When Coming Out Makes or Breaks a Family

When the glamorous singer and actress Cher -- who had bedded Warren Beatty and other lotharios like Richie Sambora and Gene Simmons -- found out her teenage daughter was a lesbian, she "went ballistic."

Cher threw her daughter out of their New York City apartment and even sent her to a psychiatrist to try to change her orientation, according to two memoirs by Chastity Bono.

The actress -- who had several female trysts in the 1970s and held gay icon status with her over-the-top Bob Mackie costumes -- eventually accepted her daughter's sexual identity.

Now, London's Daily Mail and the gay press are reporting that the mother-daughter duo is pitching a reality show to help gays come out to their parents.

Cher's agent, Liz Rosenberg, said the story is "not true," but the celebrity press is buzzing about the concept -- "Coming out With Cher and Chas."

Bono, who now calls herself, "Chas," has already appeared on a weight-loss reality show. The child actress -- who reportedly also battled an addiction to painkillers -- was outed by the Star tabloid in 1990 but went public about her sexuality in 1995.

Coming out is complicated, especially for teenagers, according to psychologists. While disclosure can strengthen the emotional ties between parent and child, it can also thrust the family into crisis.

Traumatic Event

"This can be a dramatic and traumatic event, one that can bring them together or make them split," said Lisa Diamond, a psychologist at the University of Utah who has researched sexual orientation.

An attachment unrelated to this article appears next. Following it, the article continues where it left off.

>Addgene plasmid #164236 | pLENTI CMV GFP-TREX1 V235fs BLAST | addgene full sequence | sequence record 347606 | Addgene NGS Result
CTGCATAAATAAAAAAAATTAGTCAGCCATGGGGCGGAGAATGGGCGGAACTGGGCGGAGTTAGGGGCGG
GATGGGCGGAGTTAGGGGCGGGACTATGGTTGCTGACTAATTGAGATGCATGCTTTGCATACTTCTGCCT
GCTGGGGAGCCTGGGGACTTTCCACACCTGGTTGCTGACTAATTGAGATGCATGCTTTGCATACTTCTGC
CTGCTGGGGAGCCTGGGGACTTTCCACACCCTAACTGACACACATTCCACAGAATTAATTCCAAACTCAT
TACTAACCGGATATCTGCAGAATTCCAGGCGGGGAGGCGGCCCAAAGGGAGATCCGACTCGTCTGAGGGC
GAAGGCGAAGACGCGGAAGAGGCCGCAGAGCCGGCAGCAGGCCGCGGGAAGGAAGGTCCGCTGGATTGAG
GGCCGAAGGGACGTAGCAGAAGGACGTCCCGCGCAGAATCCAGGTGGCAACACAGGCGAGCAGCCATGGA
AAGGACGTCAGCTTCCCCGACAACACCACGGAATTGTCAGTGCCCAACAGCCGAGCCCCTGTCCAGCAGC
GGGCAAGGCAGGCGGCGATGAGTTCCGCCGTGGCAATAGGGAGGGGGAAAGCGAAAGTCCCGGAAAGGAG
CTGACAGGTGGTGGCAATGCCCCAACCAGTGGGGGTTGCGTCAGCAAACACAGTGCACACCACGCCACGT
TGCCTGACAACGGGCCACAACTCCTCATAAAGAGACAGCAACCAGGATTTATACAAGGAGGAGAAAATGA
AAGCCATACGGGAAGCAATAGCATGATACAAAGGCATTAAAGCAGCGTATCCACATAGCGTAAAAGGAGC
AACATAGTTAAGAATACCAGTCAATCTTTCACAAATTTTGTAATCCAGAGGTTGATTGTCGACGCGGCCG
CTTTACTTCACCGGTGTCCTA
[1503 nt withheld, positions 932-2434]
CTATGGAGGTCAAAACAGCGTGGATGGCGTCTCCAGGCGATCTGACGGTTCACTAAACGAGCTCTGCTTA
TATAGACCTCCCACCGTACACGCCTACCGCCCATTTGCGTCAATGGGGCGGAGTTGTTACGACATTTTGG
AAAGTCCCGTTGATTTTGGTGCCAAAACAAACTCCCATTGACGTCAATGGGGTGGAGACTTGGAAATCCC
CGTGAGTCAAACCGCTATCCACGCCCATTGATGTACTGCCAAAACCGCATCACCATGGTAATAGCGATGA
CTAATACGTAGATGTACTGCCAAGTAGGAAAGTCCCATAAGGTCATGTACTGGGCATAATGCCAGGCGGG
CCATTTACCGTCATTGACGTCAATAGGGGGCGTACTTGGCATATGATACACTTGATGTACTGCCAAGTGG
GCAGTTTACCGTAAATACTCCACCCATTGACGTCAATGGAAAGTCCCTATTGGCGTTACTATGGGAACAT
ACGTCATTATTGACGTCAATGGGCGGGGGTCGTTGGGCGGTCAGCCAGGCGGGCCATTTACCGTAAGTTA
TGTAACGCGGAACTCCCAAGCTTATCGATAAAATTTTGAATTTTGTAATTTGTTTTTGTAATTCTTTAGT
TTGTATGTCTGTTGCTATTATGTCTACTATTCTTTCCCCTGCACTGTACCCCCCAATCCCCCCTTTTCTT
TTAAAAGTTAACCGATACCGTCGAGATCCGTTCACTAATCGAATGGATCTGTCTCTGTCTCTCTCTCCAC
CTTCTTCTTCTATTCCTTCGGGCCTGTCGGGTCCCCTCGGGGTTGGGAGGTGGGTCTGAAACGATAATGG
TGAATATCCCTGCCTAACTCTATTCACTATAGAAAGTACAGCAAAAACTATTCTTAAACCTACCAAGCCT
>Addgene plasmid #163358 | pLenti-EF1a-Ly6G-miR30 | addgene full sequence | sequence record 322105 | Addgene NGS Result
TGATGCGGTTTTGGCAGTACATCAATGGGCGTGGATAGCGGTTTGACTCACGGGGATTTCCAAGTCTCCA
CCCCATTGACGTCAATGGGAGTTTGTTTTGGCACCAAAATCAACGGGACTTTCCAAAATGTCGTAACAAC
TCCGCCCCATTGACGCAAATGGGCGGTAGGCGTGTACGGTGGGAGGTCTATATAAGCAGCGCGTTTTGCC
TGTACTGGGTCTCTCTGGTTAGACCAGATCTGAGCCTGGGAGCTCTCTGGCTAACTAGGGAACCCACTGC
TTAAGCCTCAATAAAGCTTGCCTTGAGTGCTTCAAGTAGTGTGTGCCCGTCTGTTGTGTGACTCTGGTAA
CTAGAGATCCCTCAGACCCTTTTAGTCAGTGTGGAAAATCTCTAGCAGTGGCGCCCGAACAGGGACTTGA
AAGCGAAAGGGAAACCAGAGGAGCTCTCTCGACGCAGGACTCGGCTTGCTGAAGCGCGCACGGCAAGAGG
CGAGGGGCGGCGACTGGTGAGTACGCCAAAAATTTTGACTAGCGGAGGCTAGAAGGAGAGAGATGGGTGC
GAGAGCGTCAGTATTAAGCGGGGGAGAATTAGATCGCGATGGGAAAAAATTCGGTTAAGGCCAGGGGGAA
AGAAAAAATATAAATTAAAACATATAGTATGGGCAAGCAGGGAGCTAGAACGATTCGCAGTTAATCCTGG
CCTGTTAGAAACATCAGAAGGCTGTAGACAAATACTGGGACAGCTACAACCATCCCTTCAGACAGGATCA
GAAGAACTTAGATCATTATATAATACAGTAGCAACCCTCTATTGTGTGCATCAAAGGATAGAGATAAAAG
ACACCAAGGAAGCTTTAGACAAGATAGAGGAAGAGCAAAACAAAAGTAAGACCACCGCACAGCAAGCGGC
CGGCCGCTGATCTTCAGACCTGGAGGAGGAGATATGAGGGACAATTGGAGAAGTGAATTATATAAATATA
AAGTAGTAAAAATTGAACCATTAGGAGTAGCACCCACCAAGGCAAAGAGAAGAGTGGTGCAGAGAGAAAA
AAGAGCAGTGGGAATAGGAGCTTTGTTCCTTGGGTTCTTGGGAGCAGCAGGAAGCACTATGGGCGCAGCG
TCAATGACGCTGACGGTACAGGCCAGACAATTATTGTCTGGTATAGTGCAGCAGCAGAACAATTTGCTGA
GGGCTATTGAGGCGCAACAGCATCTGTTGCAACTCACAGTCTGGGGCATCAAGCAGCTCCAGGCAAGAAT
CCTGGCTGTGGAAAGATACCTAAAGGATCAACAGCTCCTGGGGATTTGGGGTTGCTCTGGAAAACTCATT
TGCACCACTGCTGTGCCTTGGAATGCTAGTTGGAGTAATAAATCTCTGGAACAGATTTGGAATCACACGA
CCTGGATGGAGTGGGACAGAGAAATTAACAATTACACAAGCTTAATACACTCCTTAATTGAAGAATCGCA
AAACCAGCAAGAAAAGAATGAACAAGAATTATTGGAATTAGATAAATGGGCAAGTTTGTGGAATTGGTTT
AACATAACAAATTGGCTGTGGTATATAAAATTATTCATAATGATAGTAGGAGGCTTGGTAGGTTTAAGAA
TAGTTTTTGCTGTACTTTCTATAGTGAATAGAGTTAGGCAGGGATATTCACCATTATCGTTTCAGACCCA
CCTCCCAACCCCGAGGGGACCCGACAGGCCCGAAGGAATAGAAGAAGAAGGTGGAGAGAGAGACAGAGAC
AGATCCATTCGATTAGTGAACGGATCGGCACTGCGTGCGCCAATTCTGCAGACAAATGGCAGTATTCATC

Mike Neubecker, a Catholic-born field engineer from Detroit, told ABCNEWS.com he felt "like I had been punched in the stomach" when he learned his only child was gay.

In 1991, his son, Lee, was on a full military scholarship at Eastern Michigan University -- before the "Don't Ask, Don't Tell" policy. One day during a discussion in class, students broke out into hateful chants, "No fags, no fags, no fags."

Horrified by the military's attitude and afraid of his own urges, Lee tried to obtain a pill that would reputedly make him straight. Once in counseling, he realized he was gay and worked to learn self-acceptance.

Lee, 19, dropped out, but that was only the beginning of his journey. Too afraid to tell his father, he confided in his mother, who encouraged him to leave a pamphlet on coming out in his father's sock drawer, hoping it would spark a conversation.

It did, but not the one Lee expected. Neubecker immediately went out to a Christian bookstore to find guidance. "My son didn't fit the stereotypes," he said. "I needed to get some ammo to convince him he was not gay."

"I kept saying to my son, 'Keep an open mind,'" Neubecker said. "But I didn't have an open mind. I didn't want him to become gay."

Neubecker found an organization that promised to make his son a heterosexual -- but that meant declaring his son was suffering from "severe mental depression." That's when the light went on.

"Our hopes and aspirations included him marrying a nice woman and beautiful grand kids," said Neubecker. "What would my friends in Kiwanis and my golf buddies say? I was being selfish. Finally, it was the love of my son that broke through. I started to think about what he was going through."

Not on Oprah

When father and son finally talked, Neubecker told him, "You're my son and I love you. Just don't expect me to go on Oprah."